On Guard Against Open Windows, Gopher Holes,
and Other Lawsuits Waiting To Happen
by Stephen D. Pahl and Karen K. McCay
Suppose that you own and manage residential rental property. Suppose that during a visit to the property, you notice that a handrail is loose. At the time, you do not have the proper tools to fix it, but plan to return within a few days to do so. You leave the property without placing a sign warning residents and others of the loose handrail. Before you can fix it, someone falls as a result of the loose handrail and breaks his or her neck.
Are you liable? Yes, you are.
This scenario is becoming more and more common throughout the country. In today's legal society, both property owners and managers face broader exposure to liability than ever before and must be aware of the dangers associated with this legal pitfall.
The best way to understand and avoid liability is by providing examples that have exposed rental property owners to potential liability.
Screening out potential problems
One example involved a minor who fell from a second-story window in a residential apartment complex. The minor broke both of his legs and arms because of the fall. The window was located in the common area and was always open. A court ruled that the owner was liable for the minor's injuries for not taking steps to maintain the window and prevent the minor from falling. The liability could have been avoided. The owner should have taken action to guard against this type of accident, such as placing a screen in front of the window and/or preventing the window from opening up more than a limited distance.
Another example deals with injuries caused by an electrical outlet fire. A resident requested that the owner repair a defective electrical socket. In the meantime, the renter used an extension cord to connect his refrigerator to another electrical socket. The owner knew about the extension cord and promised to repair the defective socket, but never did so. As a result of the extension cord, a fire ignited and resulted in severe burns to the renter and damage to his personal property.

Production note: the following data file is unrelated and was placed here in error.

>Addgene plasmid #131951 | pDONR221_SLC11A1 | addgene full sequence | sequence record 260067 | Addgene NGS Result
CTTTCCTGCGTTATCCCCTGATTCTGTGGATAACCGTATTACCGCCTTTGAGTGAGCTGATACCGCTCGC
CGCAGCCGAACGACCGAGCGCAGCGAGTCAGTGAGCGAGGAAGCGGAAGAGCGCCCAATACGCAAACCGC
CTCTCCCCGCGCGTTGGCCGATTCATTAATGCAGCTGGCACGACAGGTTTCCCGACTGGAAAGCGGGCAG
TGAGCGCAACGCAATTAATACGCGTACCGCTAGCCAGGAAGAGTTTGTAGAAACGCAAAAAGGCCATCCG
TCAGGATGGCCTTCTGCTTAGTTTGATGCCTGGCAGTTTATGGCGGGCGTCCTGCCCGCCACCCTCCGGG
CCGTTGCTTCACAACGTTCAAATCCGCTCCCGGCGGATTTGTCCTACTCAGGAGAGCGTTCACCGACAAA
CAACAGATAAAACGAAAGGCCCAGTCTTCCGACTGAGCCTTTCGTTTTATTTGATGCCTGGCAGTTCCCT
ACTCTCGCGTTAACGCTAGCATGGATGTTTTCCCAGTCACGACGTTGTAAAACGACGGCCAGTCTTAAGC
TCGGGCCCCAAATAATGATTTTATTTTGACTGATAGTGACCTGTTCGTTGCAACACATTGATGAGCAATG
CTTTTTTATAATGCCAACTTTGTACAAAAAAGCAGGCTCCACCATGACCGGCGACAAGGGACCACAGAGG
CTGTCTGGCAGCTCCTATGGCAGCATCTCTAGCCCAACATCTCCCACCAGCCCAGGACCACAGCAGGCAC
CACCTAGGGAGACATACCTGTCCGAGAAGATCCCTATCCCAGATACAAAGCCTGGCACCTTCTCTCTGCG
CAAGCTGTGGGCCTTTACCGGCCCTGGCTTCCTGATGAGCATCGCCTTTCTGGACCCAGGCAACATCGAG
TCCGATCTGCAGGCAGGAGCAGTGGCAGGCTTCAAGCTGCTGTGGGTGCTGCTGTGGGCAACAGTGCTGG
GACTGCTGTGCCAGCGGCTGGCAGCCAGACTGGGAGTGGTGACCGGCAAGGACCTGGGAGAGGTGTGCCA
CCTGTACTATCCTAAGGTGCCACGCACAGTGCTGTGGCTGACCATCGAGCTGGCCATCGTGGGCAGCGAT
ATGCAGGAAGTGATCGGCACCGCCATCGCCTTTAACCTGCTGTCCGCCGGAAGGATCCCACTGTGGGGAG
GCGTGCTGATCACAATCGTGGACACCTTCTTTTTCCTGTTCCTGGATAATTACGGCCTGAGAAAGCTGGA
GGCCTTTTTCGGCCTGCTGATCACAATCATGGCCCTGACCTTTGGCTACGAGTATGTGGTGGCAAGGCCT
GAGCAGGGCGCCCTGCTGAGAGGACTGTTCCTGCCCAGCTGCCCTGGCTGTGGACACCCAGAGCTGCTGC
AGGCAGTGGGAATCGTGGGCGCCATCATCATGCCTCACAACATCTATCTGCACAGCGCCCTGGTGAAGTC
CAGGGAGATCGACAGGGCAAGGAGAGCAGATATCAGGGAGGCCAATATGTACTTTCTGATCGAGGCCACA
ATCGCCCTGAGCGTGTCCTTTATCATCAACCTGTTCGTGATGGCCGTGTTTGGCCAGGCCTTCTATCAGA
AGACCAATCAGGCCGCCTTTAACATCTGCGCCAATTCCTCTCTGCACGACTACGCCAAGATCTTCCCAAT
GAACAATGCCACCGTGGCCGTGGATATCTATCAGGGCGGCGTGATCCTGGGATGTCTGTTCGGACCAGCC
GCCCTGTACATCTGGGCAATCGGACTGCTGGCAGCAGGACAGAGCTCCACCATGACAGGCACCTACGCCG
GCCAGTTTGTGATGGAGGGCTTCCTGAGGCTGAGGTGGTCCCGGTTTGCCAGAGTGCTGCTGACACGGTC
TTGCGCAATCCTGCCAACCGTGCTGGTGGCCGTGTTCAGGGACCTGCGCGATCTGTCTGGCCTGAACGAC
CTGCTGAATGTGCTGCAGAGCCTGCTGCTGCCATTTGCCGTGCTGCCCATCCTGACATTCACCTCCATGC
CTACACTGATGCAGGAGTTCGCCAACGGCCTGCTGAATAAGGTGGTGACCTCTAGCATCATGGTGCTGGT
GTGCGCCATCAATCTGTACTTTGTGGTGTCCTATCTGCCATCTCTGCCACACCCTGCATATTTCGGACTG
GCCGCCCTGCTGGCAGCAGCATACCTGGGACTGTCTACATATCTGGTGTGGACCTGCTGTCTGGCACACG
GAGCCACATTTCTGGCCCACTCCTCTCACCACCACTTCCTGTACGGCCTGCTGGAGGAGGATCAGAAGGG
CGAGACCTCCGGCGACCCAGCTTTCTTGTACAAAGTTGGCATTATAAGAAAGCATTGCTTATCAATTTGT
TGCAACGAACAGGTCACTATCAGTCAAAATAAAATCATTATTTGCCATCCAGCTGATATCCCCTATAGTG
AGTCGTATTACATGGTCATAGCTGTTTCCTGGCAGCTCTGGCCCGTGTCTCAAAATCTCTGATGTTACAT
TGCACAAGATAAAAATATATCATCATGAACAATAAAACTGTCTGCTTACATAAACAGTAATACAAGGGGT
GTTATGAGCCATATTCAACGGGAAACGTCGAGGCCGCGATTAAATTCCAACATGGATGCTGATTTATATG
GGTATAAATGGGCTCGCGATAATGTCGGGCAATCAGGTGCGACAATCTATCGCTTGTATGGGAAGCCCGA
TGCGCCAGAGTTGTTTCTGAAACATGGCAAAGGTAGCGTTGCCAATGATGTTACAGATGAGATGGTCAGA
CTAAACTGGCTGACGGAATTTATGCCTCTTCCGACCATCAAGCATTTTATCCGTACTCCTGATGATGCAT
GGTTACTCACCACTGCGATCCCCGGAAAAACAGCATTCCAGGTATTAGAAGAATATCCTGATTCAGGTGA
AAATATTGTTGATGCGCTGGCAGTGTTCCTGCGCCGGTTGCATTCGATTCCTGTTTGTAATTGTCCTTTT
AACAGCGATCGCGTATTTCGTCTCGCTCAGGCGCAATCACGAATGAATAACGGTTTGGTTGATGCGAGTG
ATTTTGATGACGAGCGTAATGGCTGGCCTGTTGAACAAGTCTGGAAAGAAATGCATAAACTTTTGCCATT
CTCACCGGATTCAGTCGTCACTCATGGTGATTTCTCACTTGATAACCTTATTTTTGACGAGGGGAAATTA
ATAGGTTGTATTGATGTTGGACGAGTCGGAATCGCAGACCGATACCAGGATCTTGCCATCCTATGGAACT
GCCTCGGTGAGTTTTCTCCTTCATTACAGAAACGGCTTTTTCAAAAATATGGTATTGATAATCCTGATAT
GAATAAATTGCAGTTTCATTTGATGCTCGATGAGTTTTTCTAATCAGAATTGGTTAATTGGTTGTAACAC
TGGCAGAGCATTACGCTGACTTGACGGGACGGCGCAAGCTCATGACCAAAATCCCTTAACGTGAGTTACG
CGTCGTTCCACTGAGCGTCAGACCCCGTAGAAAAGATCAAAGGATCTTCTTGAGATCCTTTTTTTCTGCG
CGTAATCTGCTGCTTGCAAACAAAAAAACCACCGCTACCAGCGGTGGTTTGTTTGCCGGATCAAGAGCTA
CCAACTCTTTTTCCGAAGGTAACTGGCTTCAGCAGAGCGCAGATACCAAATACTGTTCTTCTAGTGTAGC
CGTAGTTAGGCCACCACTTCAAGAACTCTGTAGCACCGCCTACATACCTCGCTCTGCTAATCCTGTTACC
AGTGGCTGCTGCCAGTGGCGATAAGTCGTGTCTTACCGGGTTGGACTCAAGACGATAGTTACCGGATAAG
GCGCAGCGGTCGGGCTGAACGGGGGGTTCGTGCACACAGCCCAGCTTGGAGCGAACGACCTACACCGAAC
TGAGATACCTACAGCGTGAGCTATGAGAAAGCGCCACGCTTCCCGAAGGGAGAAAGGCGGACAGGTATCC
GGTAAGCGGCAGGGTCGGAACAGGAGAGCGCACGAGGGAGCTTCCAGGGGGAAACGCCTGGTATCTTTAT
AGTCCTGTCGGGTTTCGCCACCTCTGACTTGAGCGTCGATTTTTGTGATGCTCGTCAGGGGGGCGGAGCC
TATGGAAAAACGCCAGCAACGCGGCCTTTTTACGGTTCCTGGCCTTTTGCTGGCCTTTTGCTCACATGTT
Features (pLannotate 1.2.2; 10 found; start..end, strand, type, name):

The owner was held liable for the injuries because the owner knew of the dangerous condition and failed to repair the electrical outlet in a prompt manner. To avoid liability in this example, the owner should have made the repairs as soon as informed the situation — which could have meant simply dashing over to the local hardware store and purchasing the proper tools. By waiting, the owner was exposed to liability.
Must you warn visitors...it depends
It is also important for a property owner to know the status of his or her guest and the corresponding legal obligation imposed on the owner. Take the case of a social guest who was attending a party at the rental community. The guest was injured when a bookcase fell, crushing the victim's head.
The owner was not found liable for the guest's injuries because the owner had no knowledge that the bookcase was on the verge of falling. The owner only needed to warn the guest of the dangerous conditions that he actually knew existed on the property. Since the owner did not know the dangers associated with the bookcase, there was no liability.
In situations involving guests, the owner does not need to inspect the property for unknown dangerous conditions, such as a potentially dangerous bookcase. The landowner is held liable only for known dangerous conditions.
When a guest is on the property for a business purpose, however, landowners need to inspect the property for unknown dangerous conditions as well as warn guests of any known dangerous conditions.
Here's the case of a door-to-door salesman who came to the owner's home to sell encyclopedias. While in the landowner's home, the salesman used the bathroom and cut his hand on a cracked bathroom sink. The owner was held liable for the salesman's injuries because the salesman was on the property for a business purpose. Thus, the owner was required to inspect the bathroom and warn the salesman of the hazard posed by bathroom sink.
When to warn trespassers
Generally, a property owner owes no duty to warn trespassers about possible dangerous conditions on the property. But, in some cases, a trespasser can also sue and hold an owner liable for injuries suffered on the property. That happened to a neighbor who routinely walked across the owner's property en route home — a shortcut the owner knew about.
While walking his property one day, the owner noticed a gopher hole along the neighbor's path. Rather than warn the neighbor, the owner did nothing. Subsequently the neighbor stepped in the gopher hole, fell and broke his ankle. The owner was held liable because he knew that the neighbor was trespassing and did not warn him of the dangerous condition posed by the gopher hole.
An antidote for lawsuits
So, if an owner knows that someone is trespassing, the owner must warn of any known danger to avoid liability.
The common thread in the above examples is a property owner's knowledge of the dangerous condition. The best remedy to avoid liability is to remember the following:
If you notice — or you are notified — of a dangerous condition or potential dangerous conditions on your land, you should take immediate steps to ensure the safety of your renters and any other guests or visitors.
Know the status of your guest and whether you must warn of known dangerous conditions and/or inspect the property for any dangerous conditions. If you do not remember these warnings, you could find yourself in unnecessary litigation.